Tuesday, August 26, 2008


NOLOGGING tablespaces
For some database operations, you can control whether the database generates redo records. Without redo, no media recovery is possible. However, suppressing redo
generation can improve performance, and may be appropriate for easily recoverable operations.

An example of such an operation is a CREATE TABLE...AS SELECT statement, which can be repeated in case of database or instance failure. Specify the NOLOGGING clause in the CREATE TABLESPACE statement if you wish to suppress redo when these operations are performed for objects within the tablespace.

If you do not include this clause, or if you specify LOGGING instead, then the database generates redo when changes are made to objects in the tablespace. Redo is never generated for temporary segments or in temporary tablespaces, regardless of the logging attribute. The logging attribute specified at the tablespace level is the default attribute for objects created within the tablespace. You can override this default logging attribute by specifying LOGGING or NOLOGGING at the schema object level--for example, in a CREATE TABLE statement.

If you have a standby database, NOLOGGING mode causes problems with the availability and accuracy of the standby database. To overcome this problem, you can specify FORCE LOGGING mode. When you include the FORCE LOGGING clause in the CREATE TABLESPACE statement, you force the generation of redo records for all operations that make changes to objects in a tablespace. This overrides any specification made at the object level.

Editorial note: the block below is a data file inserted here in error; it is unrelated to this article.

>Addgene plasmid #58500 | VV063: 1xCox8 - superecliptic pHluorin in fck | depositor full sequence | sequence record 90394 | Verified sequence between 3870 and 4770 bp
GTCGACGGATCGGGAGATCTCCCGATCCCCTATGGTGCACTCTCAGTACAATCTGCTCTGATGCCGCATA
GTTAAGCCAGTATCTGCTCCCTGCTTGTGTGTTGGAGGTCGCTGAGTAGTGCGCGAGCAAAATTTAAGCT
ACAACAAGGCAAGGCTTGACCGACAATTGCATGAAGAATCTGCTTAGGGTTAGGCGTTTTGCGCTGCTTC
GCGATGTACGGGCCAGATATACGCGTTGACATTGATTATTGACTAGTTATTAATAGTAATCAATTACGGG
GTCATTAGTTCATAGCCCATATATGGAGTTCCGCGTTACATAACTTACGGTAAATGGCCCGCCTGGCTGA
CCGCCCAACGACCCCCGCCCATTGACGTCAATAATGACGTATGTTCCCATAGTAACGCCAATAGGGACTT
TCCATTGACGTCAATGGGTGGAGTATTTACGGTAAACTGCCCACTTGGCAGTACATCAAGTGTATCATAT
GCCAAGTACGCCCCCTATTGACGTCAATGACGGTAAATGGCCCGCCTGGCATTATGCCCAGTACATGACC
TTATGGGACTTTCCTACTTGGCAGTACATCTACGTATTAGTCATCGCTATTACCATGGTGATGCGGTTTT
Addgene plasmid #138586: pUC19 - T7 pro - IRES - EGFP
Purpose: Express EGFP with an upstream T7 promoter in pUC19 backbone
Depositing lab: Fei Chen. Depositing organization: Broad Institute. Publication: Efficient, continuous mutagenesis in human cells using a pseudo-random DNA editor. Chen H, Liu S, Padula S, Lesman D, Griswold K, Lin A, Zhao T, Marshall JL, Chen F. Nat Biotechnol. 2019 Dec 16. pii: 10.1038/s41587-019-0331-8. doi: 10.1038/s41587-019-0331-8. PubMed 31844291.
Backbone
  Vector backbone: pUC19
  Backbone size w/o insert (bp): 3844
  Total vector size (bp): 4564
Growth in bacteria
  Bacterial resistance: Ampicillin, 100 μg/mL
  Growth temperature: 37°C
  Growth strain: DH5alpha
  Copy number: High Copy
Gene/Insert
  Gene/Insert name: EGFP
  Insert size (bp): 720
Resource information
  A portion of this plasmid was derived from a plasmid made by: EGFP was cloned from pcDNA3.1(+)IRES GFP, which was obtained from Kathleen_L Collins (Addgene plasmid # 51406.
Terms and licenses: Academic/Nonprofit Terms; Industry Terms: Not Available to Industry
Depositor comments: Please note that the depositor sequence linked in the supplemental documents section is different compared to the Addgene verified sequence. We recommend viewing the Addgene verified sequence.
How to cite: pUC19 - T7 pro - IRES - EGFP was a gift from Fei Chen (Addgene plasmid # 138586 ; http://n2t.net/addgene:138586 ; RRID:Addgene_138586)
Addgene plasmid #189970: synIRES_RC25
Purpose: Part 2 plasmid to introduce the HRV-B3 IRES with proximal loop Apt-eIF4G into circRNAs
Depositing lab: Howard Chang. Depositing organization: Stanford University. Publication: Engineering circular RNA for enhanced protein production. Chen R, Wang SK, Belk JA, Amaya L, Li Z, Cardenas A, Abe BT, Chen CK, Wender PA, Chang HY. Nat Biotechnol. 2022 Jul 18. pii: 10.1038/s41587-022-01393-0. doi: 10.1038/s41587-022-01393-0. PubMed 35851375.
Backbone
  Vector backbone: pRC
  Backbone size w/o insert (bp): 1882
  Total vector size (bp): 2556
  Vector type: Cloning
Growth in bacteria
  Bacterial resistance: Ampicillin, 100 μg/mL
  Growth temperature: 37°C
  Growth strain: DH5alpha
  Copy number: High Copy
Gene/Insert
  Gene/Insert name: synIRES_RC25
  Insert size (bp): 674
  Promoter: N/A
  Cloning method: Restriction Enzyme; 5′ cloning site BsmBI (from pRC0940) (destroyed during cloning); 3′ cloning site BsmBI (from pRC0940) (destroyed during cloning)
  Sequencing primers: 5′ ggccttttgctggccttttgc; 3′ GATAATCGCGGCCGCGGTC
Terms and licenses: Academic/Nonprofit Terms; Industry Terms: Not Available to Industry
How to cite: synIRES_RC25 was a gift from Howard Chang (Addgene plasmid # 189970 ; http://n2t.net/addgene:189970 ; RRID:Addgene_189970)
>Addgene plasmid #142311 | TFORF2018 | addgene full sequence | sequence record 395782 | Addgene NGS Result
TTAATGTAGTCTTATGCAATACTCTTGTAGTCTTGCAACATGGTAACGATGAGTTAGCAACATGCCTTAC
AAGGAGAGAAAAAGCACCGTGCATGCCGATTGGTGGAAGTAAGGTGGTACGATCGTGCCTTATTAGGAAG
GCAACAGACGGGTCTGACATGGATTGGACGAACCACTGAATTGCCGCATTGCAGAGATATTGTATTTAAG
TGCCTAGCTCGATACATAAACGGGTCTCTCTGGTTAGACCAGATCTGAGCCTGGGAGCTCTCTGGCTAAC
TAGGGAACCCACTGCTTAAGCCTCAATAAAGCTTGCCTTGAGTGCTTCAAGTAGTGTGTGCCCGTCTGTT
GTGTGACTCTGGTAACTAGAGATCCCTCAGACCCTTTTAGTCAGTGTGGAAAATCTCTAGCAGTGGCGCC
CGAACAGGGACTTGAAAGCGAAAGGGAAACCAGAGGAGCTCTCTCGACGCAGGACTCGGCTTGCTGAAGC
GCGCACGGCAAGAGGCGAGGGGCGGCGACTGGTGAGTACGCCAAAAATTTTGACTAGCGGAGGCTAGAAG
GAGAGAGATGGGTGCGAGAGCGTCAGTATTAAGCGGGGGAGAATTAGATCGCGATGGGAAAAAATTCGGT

If you transport a tablespace that is in FORCE LOGGING mode to another database, the new tablespace will not maintain the FORCE LOGGING mode.

Consider Using NOLOGGING When Creating Tables
To create a table most efficiently use the NOLOGGING clause in the CREATE TABLE...AS SELECT statement. The NOLOGGING clause causes minimal redo information to be generated during the table creation. This has the following benefits:

* Space is saved in the redo log files.
* The time it takes to create the table is decreased.
* Performance improves for parallel creation of large tables.

The NOLOGGING clause also specifies that subsequent direct loads using SQL*Loader
and direct load INSERT operations are not logged. Subsequent DML statements
(UPDATE, DELETE, and conventional path insert) are unaffected by the NOLOGGING attribute of the table and generate redo.

If you cannot afford to lose the table after you have created it (for example, you will no longer have access to the data used to create the table) you should take a backup immediately after the table is created. In some situations, such as for tables that are created for temporary use, this precaution may not be necessary.

In general, the relative performance improvement of specifying NOLOGGING is greater for larger tables than for smaller tables. For small tables, NOLOGGING has little effect on the time it takes to create a table. However, for larger tables the performance improvement can be significant, especially when you are also parallelizing the table creation.